Teaching contradictions

Yesterday I was at a meeting of the university’s ‘Teaching Advocates’.  About eighteen months ago, advocates for good teaching were appointed in every faculty, and I was asked to take on the role for the Faculty of Science and Engineering. Basically, it means that I try to promote good teaching practice – such as by running lunchtime discussion sessions on some aspect of teaching (which reminds me to organize another one) and helping colleagues write learning outcomes for their papers, etc.

One of the topics we discussed was the university’s Teaching Awards. The 2011 round of these is coming up shortly.  It’s fairly clear that different parts of the university have rather different attitudes towards these. Actually, I’ve found with teaching in general that different faculties have very different approaches to things. That’s why I think that we need a teaching advocate in every faculty – to put a local ‘spin’ on things. For example, ‘reflective practice’ seems to be second nature in the Faculty of Education – it’s just something you do – but here in Science and Engineering it is almost taboo. I mean, it’s well-hammered into students that ‘how they feel about something’ isn’t a part of science – and blowing your own trumpet (i.e. identifying things you’ve done well) is akin to pomposity and should be avoided. Moreover, the kind of person who becomes a scientist or engineer (particularly the kind who becomes a physicist) is the sort of person who would at all costs avoid drawing attention to themselves – writing about themselves, especially in a positive light (i.e. putting themselves up to be shot-down) is a complete no-no. Far better to keep a low profile – if you can do ‘invisible’, so much the better.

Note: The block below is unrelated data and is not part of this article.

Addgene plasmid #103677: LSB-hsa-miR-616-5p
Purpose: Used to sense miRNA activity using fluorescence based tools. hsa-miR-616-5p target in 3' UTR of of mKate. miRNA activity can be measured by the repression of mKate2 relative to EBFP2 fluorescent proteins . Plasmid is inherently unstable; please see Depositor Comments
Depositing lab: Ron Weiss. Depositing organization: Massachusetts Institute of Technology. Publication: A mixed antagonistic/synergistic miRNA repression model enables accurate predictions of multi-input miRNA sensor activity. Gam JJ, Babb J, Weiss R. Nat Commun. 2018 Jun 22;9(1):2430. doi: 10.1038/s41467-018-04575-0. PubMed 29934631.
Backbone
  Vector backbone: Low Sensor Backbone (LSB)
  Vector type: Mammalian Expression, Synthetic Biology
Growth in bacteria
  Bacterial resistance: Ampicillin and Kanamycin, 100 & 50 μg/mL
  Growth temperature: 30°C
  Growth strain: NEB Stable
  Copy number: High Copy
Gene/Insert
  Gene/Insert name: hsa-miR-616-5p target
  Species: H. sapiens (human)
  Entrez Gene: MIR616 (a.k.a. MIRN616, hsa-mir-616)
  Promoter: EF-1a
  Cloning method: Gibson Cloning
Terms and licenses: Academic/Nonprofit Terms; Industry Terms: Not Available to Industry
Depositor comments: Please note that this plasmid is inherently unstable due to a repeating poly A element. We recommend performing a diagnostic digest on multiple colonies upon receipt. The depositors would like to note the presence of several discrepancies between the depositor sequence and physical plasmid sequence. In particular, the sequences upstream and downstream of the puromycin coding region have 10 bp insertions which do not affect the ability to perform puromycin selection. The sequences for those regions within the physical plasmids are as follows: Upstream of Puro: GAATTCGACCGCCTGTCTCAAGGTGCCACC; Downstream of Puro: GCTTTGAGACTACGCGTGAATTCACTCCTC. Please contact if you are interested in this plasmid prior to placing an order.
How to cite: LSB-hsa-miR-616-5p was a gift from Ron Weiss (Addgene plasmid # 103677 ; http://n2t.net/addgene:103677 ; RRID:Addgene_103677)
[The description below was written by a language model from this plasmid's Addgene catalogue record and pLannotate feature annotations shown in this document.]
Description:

That’s a bit of an aside.  Back to the teaching awards.  About this time last year, I told my students that they should consider nominating any teachers they felt were worthy of it, and gave them the web-link in order for them to do it. I didn’t say ‘vote-for-me’, I didn’t name anyone, I just thought that the best thing to do was to make sure that my students knew that they could vote, and to encourage them to vote (being reluctant physicists/engineers and all that).    Anyway, that’s what I did. However, as we discussed yesterday, there are many here who believe that we (lecturers) shouldn’t mention anything at all about the awards to students (or even other staff), lest it be mistaken for lobbying.   That I might be lobbying for votes never crossed my mind – maybe it should have done – but lobbying certainly wasn’t my intention anyway.   I should add that votes by students is only one step towards a teaching award – if you have the minimum number of votes (which, of course, biases in favour of people who teach large classes in easy subjects, but that’s another discussion) you then have to prepare a portfolio, which is what the real judging is on.

The problem if one is not allowed to do anything that could be regarded as lobbying (i.e. talk to students) is that most students will probably be  unaware that the awards exist. The awards are mentioned on official university emails and newsletters, etc., but how many people actually read them? Teaching awards are a really important way of recognizing and promoting good teaching (i.e. show that we actually value it) and so we should give them all the publicity we can. Isn’t that the point of an award?  That means talking about them, which is what I’m doing with this blog entry. That’s my view. I know some people would differ on that. Shoot me down.